Ordinary people putting their lives on hold to help refugees

General view of the Calais 'Jungle' migrant camp
Alex Moran decided to help at the 'Jungle' after spending just two days there

Emily Commander tells the moving stories of three groups of people from different parts of the country who decided to do what they could to help.

The Jungle camp in Calais made daily headlines on both sides of the Channel in the days and weeks before it was evacuated at the end of October 2016. 

But it was just the most notorious place in France where refugees fleeing conflict and deprivation ended up. 

Welcome to the Jungle

Everyone has heard of the “Jungle”, the sprawling makeshift refugee camp occupied by about 9,100 refugees according to a ‘census’ carried out by volunteers in September 2016, although this number is contested by the French government.

The camp was made up of an ever-changing assortment of refugees of all ages from some of the most troubled places on the planet. When they arrived, they were exhausted after travelling thousands of miles, sometimes on foot. Many saw it as a halfway house; a place to rest and regroup before beginning the next stage of their journey.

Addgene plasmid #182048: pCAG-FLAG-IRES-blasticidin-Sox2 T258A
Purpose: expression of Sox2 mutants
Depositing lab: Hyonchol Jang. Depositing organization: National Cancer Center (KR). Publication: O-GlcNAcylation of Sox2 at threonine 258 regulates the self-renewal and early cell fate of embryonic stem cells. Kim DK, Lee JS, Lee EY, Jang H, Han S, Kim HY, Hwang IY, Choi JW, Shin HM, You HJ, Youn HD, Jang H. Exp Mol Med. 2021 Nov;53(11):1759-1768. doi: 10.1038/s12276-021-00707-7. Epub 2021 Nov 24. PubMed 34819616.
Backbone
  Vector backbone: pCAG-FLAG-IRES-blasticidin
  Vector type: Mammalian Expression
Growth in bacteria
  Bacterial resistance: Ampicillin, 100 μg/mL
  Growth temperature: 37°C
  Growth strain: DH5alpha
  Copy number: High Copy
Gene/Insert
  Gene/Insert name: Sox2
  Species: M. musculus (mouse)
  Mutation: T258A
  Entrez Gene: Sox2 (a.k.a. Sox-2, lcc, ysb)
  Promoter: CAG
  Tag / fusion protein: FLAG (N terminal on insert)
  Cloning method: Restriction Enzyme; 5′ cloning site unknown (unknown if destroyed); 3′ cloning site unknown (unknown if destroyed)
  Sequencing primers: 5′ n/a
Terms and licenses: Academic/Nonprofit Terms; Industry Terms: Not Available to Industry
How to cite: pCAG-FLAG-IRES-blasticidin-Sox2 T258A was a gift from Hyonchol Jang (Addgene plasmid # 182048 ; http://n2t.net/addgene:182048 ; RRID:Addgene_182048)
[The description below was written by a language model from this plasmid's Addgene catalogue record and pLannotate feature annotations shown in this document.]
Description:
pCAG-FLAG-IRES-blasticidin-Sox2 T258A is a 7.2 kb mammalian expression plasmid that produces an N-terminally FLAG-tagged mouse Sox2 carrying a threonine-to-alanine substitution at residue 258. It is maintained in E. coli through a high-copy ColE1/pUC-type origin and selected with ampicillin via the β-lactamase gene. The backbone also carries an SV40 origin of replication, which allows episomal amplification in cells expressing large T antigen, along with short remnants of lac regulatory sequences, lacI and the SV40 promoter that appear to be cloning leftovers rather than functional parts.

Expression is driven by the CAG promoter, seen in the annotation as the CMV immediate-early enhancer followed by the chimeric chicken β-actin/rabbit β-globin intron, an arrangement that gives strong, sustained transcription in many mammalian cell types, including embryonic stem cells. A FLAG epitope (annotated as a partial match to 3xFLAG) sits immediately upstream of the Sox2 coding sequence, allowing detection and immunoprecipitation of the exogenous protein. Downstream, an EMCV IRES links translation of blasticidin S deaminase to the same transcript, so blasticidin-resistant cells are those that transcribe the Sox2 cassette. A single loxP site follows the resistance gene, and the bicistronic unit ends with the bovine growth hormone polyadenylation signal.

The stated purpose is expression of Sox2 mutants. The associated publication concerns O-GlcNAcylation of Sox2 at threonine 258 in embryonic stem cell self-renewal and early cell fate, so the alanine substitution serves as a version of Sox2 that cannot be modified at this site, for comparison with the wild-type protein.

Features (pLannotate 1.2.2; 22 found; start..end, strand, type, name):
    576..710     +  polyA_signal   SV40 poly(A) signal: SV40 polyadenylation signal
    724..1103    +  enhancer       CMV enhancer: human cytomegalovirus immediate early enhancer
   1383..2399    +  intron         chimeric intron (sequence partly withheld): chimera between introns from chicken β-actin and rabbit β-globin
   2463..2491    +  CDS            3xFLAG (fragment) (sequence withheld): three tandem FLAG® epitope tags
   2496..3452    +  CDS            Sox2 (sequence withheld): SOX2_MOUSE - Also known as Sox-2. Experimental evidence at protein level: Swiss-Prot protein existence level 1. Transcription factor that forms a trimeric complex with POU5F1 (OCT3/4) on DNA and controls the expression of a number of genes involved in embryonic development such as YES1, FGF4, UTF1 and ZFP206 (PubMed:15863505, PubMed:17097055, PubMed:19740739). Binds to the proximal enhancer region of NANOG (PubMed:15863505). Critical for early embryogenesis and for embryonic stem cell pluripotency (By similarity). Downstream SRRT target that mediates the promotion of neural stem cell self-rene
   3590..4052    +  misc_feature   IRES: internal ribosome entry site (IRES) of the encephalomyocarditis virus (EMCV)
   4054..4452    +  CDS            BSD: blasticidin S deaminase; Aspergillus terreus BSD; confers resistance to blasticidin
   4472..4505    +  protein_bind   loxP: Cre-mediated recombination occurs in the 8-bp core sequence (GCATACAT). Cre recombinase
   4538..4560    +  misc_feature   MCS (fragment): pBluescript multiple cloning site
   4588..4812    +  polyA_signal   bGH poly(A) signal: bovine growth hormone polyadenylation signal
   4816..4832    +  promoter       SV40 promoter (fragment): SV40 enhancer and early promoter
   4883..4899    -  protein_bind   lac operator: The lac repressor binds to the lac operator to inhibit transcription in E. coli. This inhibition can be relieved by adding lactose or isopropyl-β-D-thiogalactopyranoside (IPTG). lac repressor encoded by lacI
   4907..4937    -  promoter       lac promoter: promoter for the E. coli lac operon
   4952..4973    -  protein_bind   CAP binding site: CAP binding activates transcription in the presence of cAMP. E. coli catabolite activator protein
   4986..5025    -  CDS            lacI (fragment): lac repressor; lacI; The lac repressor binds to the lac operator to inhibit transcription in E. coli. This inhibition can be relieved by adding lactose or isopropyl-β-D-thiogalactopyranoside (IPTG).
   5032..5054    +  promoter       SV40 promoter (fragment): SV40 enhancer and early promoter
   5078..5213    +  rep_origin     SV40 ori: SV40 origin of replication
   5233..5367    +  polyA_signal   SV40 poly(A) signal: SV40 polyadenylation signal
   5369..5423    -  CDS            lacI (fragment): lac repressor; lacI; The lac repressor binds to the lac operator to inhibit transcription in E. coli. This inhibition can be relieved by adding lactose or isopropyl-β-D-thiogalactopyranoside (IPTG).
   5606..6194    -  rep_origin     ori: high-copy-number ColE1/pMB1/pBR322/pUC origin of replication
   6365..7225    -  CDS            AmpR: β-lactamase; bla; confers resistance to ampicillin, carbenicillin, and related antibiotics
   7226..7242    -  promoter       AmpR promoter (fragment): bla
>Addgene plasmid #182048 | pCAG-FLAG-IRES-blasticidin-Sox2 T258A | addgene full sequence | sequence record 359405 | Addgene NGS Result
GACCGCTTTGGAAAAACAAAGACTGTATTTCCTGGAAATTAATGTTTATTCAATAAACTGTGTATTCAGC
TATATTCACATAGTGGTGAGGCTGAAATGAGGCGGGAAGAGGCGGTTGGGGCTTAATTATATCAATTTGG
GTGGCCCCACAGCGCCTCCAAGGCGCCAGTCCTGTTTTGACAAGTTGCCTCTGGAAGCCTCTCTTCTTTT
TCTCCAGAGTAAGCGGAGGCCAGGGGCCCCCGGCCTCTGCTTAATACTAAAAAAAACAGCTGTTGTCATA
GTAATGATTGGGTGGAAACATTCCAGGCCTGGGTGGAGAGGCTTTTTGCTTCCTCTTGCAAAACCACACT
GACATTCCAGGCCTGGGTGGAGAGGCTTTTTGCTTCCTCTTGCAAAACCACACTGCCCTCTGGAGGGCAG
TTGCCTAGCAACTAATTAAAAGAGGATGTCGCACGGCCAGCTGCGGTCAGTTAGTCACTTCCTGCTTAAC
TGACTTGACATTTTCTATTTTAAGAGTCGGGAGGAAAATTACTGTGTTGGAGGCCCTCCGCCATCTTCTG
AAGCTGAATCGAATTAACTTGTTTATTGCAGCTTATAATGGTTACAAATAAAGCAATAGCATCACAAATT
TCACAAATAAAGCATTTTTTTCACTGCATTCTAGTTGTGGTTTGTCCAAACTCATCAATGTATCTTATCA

It was a source of political wrangling and controversy. Some of the town’s inhabitants said that it disrupted local businesses, and led to increased crime and social unrest.

The far right seized upon its presence to demand a reduction in immigration levels. Some argued that the UK should deal with it, since the final stated destination of many of the refugees was Britain. None of this, as volunteers were quick to point out, changed the grinding hardship of the daily reality of its inhabitants.

It was so large that it was difficult to see what meaningful difference anyone could make there. And yet, individuals of different political and world views from both the UK and France put their own lives on hold to try to improve the circumstances of the camp’s inhabitants.

Volunteers building a shelter at the Calais Jungle
Volunteers build flat-pack shelters at the Jungle

Carpenter Alex Moran first visited the camp after meeting someone who was travelling there. It was winter. “The scene was apocalyptic,” the 37-year-old said. “There was thick mud everywhere and people were staggering around in it without shoes.”

The camp was built on an old landfill site so the mud was ‘quite toxic,’ said Alex. “It looked more like a third world slum than a refugee camp,” he said. “Everything was ramshackle and makeshift.”